God's redeeming plan is a covenant, because it was the agreed-upon counsel between the three persons of the Trinity. The Father purposed to send the Son to redeem His people. The Son bowed to the will of the Father, and purposed to become our Redeemer. The Holy Spirit bowed to the will of the Father and the Son, to empower Christ in His work of redemption, raise Him from the dead, and then apply His accomplished work throughout this age.
It is an eternal covenant, because there was never a time when it was not. The members of the Trinity didn't debate it between themselves, then arrive at a decision. There is no arriving at anything in God's eternal nature; it simply was. It is also eternal because nothing can break it. Christ was the Lamb slain before the foundation of the earth. God appointed Him to be the Christ in the beginning. God's chosen were appointed to life from eternity past.
Some of the brethren might fuss at calling the plan of redemption a covenant, partly because that word isn't explicitly used in the Bible with reference to the Godhead, and because some believers have been doctrinally prejudiced to feel allergic to the word "covenant" itself. But a covenant can be a settled agreement, minus the mystical signs God gave Abraham (Genesis 15, 17), or the liturgical formalities of Moses' law. Jonathan and David had a covenant without all the formalities.
Other denominations might prefer to call it the Plan of Redemption, but it seems to me that disputing this phrase, as opposed to speaking of "God's eternal covenant", which is the phrase we find in Hebrews 13, seems rather pointless. The members of the Godhead eternally agreed between themselves to redeem sinners, and they eternally divvied up the distinct tasks involved in that task. That is a covenant -- a firm and settled agreement involving responsibilities and promises, between two or more persons.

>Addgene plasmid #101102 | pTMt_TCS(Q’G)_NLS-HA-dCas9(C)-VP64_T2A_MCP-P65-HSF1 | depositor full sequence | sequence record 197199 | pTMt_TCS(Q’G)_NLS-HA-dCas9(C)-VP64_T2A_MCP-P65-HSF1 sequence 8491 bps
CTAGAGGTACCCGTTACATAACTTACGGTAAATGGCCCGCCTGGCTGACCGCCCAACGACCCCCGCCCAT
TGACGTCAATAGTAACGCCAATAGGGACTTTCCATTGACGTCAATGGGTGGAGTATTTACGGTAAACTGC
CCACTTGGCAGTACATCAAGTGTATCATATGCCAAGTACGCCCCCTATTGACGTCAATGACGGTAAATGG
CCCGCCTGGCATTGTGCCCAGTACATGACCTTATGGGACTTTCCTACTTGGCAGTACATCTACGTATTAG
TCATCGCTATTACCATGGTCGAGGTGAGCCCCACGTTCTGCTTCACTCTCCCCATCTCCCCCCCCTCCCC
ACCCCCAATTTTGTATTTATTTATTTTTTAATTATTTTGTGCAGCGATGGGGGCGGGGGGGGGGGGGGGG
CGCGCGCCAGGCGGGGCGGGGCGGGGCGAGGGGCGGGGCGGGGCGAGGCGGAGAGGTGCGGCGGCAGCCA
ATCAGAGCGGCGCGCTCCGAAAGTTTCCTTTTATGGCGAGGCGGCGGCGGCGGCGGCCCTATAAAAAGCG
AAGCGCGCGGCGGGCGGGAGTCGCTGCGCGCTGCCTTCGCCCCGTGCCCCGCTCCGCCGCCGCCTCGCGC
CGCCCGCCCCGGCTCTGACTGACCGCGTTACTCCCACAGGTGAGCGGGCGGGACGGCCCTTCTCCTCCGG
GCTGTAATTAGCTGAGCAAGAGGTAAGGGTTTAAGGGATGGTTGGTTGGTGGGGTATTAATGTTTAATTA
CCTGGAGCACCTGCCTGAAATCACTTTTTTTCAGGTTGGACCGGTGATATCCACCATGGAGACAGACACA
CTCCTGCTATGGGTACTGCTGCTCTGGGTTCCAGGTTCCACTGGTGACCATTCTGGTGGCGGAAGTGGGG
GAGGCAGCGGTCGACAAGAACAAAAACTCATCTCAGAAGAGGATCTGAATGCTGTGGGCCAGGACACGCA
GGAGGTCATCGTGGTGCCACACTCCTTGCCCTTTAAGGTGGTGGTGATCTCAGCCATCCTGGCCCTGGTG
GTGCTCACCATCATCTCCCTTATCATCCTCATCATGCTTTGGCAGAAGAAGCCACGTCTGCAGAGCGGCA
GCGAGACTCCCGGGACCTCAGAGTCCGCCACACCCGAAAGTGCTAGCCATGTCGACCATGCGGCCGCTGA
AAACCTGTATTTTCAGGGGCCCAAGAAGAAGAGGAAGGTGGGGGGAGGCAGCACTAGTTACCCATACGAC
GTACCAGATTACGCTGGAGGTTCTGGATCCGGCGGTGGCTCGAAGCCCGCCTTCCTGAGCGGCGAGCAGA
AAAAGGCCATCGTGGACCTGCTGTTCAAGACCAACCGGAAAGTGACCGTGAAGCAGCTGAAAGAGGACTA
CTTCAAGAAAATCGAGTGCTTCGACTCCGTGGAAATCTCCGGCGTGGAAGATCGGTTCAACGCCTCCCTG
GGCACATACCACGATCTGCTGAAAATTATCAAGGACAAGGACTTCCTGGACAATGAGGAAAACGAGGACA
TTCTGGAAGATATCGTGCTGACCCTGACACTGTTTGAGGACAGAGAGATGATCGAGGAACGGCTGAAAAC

It is a grace covenant, because God foreknew mankind as fallen into sin and condemned in guilt. God's covenant of works was how Adam began (Genesis 1-2), but he failed it almost immediately upon the creation of Eve.How long do you suppose Adam went without sinning? One day? One hour?
We also call God's original, creational relationship with Adam a "covenant", in spite of the absence of that exact word, because we know from 1st Corinthians 15 that Adam was a type of Christ. We also know from Romans 5 that Adam represented others by his actions (see the parallelism between Christ and Adam). God promised Adam life as long as he did not sin (continued perfectly in good works, in other words). Adam failed,
Why is the covenant of grace important? It reveals to us the eternally gracious and merciful character of our God, who purposed our redemption before the first human was ever made. It reveals to us that each member of the Godhead was fully engaged in our redemption -- not just the Son. It protects us from the madness of the Pentecostal "Jesus-Only" cult, because there were three eternal Persons committed to this plan, not just One talking (crazily) to Himself.
And it reveals the unity of God's redeeming plan throughout the ages. Different administrations of the Lord's people came and went, but God's covenant of grace stayed ever the same as God walked it forward. The structure of God's people changed, from isolated individuals, to clan lines, to the three patriarchs, to Israel as a constitutional people, and finally to the sojourning multi-national Church. But the kernel, the nugget, the core of God's plan of redemption never changed. The saints of the Old Testament were our brothers and sisters, and they were saved the same way we are: by grace, through faith in the unmerited promise of a coming Savior.
His oath, His covenant, and His blood support us in the 'whelming flood. When all around our souls gives way, He then is all our hope and stay. On Christ the solid Rock we stand; all other ground is sinking sand.